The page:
I saw an M14 at a gun show that had a reciever made by Rocky Mountain Arms. It was stamped on the left side and said it was made in Longmont, Colorado. Anyone ever hear about them? No marking whatsoever on the heel of the reciever. The vendor said the builder of the reciever did it on a CNC. And he made several. Just from the little bit I saw of the rifle, it was machined pretty well as far as appearances. And the builder has shot it several times. The vendor was asking $1500 for it.
 


Glenn
 

 







And the price is $1595. It had a Springfield barrel, the rest were USGI parts.

Rocky Mountain Arms, Inc. 303-678-8522
The vendor also said he does alot of work for Les Baer.
 

 

 

 


I knew them as the company that made one of the first AR15 pistols. It was called the Rocky Mountain Arms Patriot if I recall correctly.

In fact, here you go, I just found one of their Patriot AR pistols. They were making these back in the 80's:
http://www.gunbroker.com/Auction/ViewItem.aspx?Item=210966109

The fact that they go to the lengths to put their stamp on the magazine floorplate of the AR mag suggests they simply built the M14 rifle and put their stamp on the receiver.
 


I looked one once, and it appeared to me that it was a shorten M1 Garand receiver, or better yet a back half of a Garand, and front half of a M14. The clip guide was off of a BM59. A lot of weld and fill was used on the receiver.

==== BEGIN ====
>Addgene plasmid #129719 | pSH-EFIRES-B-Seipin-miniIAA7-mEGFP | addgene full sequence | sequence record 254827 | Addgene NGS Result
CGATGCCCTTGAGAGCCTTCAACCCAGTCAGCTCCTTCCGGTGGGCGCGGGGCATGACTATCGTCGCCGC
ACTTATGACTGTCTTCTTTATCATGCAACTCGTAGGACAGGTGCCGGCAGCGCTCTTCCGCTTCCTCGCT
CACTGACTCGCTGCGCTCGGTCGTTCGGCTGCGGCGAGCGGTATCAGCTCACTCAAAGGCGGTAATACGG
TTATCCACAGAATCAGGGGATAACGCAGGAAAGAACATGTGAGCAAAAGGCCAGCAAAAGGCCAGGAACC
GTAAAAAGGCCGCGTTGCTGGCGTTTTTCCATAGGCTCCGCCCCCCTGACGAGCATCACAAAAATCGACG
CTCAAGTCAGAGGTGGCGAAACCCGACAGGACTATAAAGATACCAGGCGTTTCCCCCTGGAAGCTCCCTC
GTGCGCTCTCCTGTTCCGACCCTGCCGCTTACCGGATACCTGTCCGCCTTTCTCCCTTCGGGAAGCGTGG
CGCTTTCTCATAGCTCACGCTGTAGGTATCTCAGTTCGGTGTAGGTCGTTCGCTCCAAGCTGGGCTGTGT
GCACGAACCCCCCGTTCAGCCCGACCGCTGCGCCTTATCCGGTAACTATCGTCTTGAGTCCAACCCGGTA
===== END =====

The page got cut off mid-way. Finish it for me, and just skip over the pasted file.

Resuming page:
The serial number is located on the right side of the reciever below the heel ( vendor is covering it up with a zip tie). If I remember correctly, aren't Poly's stamped on the heel? There were absolutely no markings on the heel. I looked at it closely and all other parts besides barrel were USGI. The vendor would not let me take it apart. The bolt was an HRA. The sights were USGI, I don't remember the stamp on the windage dial. I will try and call them within the next few days and maybe talk to the builder. I know alot of you are skeptical, I am too. But I think it is too early to dismiss the idea that Roland built this reciever. I will call and maybe speak to him about it and find out.
 

 


The rifle in the photographs above does not meet the description of the M Shorteen, i.e., 17 " barrel on a modified M1A receiver, custom muzzle brake, modified gas system, custom front sight, etc. The rifle in the photographs above appears to have been built as a standard / rack grade semi-auto M14.

Reference: Blue Book of Gun Values Twenty-Ninth Edition page 1465
 



 

I just got off the phone with Rocky Mountain Arms. The owner said the reciever is a Polytech that was imported as just a reciever in the white and no stampings. It has been re-heat treated and the rest of the rifle is ALL USGI parts.
 


I saw that same gun at the tanner and was very curious about it origins. The guy selling it told me the builder only builds a few here and there and works out of loveland and puts out pretty good work, of course he'd say that. I passed on it being that I have never heard of that make and was a little concerned about the quality, and price was too high
 

I've seen unmarked Norinco receivers but no unmarked Poly Technologies receivers. Either way, the receiver was manufactured at State Arsenal 356, Kunming, Yunnan, People's Republic of China.